Thermal Imaging and SWIR
Thermal Imaging is necessary across several industries from lab equipment, glass inspection, material testing, and fire safety.
To the human eye, metal starts to glow vibrant red when it reaches an extremely high temperature. Everyone knows metal at this stage is no longer safe to touch, however most hot metals are still unsafe to touch before it starts glowing. For example, most stove tops cannot heat a cast iron skillet to a temperature that would cause it to glow red, however anyone who has picked up a hot cast iron skillet will know that it is still very dangerous to touch.
But why is it that we can only see metal glow after a certain temperature?
As metal increases in heat, the metal outputs more energy in the form of light. As an object heats up, the emitted wavelength on the electromagnetic spectrum falls into the SWIR (Short Wave Infrared) and NIR (Near Infrared) range, just outside of visible light. As the temperature increases, wavelengths continue to decrease in size, resulting in some light emitting in the visible light spectrum. This is why very hot metals are often seen glowing red, as it is the closest visible wavelength to the SWIR and NIR region.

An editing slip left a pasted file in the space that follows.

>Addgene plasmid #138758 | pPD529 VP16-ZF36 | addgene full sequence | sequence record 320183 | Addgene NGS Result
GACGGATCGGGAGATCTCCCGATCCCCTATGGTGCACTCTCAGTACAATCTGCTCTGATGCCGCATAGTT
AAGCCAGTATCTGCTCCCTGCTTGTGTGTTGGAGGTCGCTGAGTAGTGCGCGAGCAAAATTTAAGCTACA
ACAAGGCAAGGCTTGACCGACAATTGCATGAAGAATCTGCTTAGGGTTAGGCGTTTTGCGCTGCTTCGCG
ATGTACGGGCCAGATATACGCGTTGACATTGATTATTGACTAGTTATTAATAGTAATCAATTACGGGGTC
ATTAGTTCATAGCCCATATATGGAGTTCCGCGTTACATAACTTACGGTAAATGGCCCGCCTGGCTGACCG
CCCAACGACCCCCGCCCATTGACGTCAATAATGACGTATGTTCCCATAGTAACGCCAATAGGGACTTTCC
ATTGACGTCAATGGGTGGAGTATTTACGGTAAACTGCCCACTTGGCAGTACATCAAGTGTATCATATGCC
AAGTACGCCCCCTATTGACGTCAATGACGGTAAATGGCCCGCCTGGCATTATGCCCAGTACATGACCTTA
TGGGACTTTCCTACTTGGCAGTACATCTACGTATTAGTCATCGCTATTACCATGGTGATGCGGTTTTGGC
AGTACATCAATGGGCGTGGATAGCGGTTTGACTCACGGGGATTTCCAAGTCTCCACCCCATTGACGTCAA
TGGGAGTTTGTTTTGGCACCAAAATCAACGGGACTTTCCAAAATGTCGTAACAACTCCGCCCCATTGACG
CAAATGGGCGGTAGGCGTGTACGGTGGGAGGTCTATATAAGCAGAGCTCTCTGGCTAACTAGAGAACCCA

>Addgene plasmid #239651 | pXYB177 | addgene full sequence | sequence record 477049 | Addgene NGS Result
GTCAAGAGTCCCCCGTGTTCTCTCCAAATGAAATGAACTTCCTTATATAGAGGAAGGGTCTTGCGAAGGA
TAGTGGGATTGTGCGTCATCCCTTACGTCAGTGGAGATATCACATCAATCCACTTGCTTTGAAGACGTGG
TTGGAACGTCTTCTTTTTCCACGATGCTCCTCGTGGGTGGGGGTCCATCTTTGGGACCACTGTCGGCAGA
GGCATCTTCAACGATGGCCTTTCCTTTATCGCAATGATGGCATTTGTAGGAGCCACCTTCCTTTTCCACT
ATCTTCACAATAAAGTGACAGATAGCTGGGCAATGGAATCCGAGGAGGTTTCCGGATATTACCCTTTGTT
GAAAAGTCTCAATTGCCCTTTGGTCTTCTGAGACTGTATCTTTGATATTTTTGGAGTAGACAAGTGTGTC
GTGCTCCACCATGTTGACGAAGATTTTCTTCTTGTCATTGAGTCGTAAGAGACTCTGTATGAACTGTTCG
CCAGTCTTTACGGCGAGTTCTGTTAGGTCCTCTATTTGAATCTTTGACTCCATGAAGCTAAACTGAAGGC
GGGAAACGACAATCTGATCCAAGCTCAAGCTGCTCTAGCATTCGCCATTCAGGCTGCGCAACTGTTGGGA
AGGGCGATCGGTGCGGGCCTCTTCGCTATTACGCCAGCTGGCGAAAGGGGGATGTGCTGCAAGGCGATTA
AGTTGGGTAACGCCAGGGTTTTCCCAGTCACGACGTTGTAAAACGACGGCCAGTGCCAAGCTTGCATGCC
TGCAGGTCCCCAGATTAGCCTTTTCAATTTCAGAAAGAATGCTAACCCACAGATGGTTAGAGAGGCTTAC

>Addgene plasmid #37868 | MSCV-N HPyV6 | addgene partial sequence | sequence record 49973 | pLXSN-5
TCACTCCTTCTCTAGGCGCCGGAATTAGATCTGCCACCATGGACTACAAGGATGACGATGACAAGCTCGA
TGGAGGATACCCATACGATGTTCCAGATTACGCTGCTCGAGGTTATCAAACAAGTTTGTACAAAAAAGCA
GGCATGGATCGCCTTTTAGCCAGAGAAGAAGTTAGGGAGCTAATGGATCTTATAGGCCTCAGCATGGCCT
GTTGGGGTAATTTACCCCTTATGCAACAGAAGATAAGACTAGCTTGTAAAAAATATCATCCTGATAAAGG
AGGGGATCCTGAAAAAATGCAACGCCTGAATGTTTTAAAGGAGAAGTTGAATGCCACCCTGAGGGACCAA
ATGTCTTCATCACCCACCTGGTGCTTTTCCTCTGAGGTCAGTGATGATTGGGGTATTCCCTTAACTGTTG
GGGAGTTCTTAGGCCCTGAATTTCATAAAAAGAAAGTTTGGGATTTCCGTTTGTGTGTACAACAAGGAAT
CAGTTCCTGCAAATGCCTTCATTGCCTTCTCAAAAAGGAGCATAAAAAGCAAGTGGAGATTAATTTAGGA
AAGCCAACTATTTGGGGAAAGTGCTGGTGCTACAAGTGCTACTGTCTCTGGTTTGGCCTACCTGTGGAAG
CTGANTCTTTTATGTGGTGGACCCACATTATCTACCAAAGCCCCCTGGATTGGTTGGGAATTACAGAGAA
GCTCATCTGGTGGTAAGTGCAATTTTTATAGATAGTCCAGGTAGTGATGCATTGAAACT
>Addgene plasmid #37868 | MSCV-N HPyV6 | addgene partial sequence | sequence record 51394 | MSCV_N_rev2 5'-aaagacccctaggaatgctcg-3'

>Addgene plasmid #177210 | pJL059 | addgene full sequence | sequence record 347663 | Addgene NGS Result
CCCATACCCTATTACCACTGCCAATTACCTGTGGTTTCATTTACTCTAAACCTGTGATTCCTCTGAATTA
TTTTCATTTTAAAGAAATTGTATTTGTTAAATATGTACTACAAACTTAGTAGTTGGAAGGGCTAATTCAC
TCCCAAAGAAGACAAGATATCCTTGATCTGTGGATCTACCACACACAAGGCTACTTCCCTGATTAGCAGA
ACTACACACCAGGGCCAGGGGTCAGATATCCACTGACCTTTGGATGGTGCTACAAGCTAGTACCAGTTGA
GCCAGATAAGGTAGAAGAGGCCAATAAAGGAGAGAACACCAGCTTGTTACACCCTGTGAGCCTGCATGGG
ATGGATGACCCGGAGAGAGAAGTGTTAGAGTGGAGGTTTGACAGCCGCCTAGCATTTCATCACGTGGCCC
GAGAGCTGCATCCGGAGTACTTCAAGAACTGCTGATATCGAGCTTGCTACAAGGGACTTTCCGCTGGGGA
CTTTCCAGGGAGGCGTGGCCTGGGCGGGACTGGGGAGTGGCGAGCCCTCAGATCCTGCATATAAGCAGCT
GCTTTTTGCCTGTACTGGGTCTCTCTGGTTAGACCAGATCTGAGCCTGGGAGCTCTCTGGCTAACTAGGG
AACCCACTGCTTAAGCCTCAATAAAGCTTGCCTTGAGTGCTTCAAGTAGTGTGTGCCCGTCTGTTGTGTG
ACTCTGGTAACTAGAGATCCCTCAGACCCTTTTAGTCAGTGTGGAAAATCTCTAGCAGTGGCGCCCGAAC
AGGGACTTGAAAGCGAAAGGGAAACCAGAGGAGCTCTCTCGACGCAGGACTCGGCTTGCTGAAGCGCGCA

When working in metal foundries or soldering, it is important to monitor temperatures to maintain the safety of the workers and ensure that the metal is at the proper stage for processing. A soldering iron approaching 370°C (700°F) may remain the same color to the human eye despite being unsafe for skin to make contact. This is just one of the many examples as to why including a SWIR camera in metal working is important to uphold safety standards.
A SWIR camera equipped with SeeDevice's patented sensor technology can detect a metal’s heat before it begins to visibly glow. The SeeDevice CMOS-SWIR sensor reads up to 1650nm, significantly further into the light spectrum than the human eye’s maximum of 700nm, and at a much higher sensitivity compared to competing sensors. Additionally, for production line needs, the SeeDevice sensor has a nanosecond-fast integration time and high dynamic range for any lighting conditions that would help metal foundries and solder technicians to instantly see changes in temperature.